Major League Baseball’s initiative to modernize the game is beginning to further impact what we’ll see and hear from its umpires.
First, MLB commissioner Rob Manfred announced last week an electronic strike zone would be used in spring training games. And now we’re hearing the umpires might be mic’d up like their counterparts in the NFL and NHL.
It seems giving umpires a voice would be much easier to implement. And it’s long overdue. Think about how frustrating it is trying to figure out what’s going on when calls are being challenged or rules are being interpreted. It would be a public service to rectify the situation as soon as possible.
Sources told ESPN that MLB would like this to happen prior to the start of the season on March 26, but there are a lot of details that need to be worked out. As you might suspect, everyone is being overly cautious about how it all would work.
“I feel like getting more information on replay reviews would be great. Being able to hear what they see/say about the play will provide a better explanation of the call, which will be very beneficial for both sides,” Arizona Diamondbacks catcher Stephen Vogt told ESPN.
If this works as planned, an umpire would be able to immediately inform everyone at the park or watching television what the status of a challenge is. They’d also be equipped to provide insight into the interpretation of rules.
It’s something we’ve all become accustomed to watching the NFL and NHL. Referees face the camera and flip the switch at their belts and tell us all what’s happening and why. The NBA currently doesn’t mic up their officials. When something needs to be explained, its done by the public address announcer after briefed by the officials.
“It will be helpful to the fans, which is good,” Oakland manager Bob Melvin told ESPN. “Sometimes they’re left in the dark as with what is being challenged.”
The major thing everyone wants clarified before proceeding is making sure the system is secure and no arguments and/or swearing by the players and coaches will be heard.
As for the electronic strike zone, the executive committee of the umpires union worked quickly to explain that electronics would not be used as a substitute for their verdict.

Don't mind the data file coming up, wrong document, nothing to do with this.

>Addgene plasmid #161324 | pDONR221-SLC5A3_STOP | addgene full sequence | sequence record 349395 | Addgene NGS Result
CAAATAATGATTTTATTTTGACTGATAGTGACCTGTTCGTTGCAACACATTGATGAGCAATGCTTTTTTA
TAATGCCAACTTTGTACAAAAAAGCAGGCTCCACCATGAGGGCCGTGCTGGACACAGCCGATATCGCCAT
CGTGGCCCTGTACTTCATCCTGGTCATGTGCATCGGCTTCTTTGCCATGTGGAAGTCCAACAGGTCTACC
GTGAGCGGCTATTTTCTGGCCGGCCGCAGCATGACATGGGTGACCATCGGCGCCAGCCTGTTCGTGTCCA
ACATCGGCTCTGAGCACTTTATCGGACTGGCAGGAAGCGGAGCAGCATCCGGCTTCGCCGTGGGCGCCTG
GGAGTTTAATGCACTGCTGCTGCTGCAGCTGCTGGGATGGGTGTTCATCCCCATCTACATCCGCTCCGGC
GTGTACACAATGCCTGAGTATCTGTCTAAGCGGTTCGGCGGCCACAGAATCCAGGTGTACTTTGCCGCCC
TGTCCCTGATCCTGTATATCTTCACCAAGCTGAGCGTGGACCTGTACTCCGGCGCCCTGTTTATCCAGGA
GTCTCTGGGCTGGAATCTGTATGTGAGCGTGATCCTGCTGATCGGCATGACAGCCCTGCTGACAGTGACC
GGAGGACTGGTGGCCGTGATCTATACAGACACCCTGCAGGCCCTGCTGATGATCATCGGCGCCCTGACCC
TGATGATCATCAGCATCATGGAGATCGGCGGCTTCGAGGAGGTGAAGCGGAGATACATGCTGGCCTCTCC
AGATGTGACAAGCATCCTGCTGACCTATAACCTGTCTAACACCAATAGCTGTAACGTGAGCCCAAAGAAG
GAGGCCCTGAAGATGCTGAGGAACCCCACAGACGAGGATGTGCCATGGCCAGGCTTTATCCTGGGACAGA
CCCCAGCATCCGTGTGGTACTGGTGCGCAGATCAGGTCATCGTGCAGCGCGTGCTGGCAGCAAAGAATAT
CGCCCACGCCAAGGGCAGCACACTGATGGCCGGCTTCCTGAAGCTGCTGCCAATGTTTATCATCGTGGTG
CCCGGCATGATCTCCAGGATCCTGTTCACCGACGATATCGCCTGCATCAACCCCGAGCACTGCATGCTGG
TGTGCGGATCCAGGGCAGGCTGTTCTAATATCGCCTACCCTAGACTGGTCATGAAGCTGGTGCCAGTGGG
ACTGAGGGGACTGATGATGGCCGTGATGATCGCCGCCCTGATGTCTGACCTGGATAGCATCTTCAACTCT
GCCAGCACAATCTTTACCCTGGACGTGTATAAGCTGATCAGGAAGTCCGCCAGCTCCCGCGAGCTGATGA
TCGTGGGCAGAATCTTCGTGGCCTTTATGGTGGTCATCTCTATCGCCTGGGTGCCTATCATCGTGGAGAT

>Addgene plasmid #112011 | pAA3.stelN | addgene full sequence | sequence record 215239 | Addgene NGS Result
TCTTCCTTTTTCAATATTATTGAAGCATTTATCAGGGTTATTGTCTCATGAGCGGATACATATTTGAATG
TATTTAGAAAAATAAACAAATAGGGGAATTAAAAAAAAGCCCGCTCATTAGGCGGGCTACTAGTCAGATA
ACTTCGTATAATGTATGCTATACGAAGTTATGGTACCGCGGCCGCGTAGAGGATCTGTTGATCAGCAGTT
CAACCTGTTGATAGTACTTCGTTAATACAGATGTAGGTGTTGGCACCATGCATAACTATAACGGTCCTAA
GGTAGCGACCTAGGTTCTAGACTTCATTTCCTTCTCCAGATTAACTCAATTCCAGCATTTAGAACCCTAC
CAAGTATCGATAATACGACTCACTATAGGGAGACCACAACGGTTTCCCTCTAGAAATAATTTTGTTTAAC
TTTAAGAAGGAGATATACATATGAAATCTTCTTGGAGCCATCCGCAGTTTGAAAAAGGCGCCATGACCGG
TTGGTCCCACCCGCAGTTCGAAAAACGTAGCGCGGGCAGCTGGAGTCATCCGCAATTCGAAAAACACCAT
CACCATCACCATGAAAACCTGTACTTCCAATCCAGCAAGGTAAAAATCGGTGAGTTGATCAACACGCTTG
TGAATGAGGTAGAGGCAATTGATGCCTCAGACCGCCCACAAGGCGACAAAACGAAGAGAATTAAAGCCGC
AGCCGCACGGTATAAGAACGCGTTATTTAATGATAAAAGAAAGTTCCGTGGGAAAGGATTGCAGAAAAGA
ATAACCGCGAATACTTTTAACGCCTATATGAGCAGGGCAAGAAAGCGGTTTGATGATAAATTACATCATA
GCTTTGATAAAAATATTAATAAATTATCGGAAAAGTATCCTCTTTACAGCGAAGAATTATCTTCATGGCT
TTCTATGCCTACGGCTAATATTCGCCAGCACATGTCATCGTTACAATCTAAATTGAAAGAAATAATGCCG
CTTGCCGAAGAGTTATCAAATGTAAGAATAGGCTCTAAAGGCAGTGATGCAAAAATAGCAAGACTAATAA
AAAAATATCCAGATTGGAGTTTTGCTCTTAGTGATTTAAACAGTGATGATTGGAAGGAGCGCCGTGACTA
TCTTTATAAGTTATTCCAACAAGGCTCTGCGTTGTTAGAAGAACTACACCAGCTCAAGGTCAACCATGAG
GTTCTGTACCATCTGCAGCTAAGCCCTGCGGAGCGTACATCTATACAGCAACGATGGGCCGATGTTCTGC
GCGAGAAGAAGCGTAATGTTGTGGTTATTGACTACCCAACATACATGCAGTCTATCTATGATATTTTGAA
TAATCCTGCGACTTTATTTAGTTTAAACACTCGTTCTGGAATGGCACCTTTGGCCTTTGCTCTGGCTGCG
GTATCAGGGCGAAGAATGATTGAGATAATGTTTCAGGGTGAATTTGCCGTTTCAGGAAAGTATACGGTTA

“Reports that MLB will use ‘robo-umps’ to call balls and strikes in spring training games this year are completely inaccurate,” the umpires union said in a statement last week. “Our understanding is that a camera-based tracking system will be running in the background during some spring training games for technology development and training purposes. But any game in which a Major League Baseball umpire is working will have a human calling balls and strikes.”
This is a big deal for umpires. You can imagine how sensitive they are about the future intrusion of technology. As it is, they are already being graded on ball-strike and base calls. This would only heighten the scrutiny.
“The union has never opposed the use of technology to improve the accuracy of calls, including on balls and strikes, if it can be done while protecting the integrity of the game. We do not claim to be perfect and we work constantly to improve our performance.
“But no automated system will be perfect either, and we have concerns about potential fundamental changes to pitch-calling that will need to be accepted by both the players and the fans.
“To achieve this new contract with the owners, however, we agreed that MLB can use [the electronic strike zone], if important conditions are met, and after a process through which umpires will have direct input into when and how the technology enters Major League games, including spring training games. We believe our involvement will be crucial to preserving fair play if the owners are determined to introduce this fundamental change.
“We bargained hard for these protections, and the process we negotiated has not even started. Use of … technology in spring training games this year would be premature and would violate our new agreement. We have received absolutely no word from the Office of the Commissioner that MLB intends to do that.”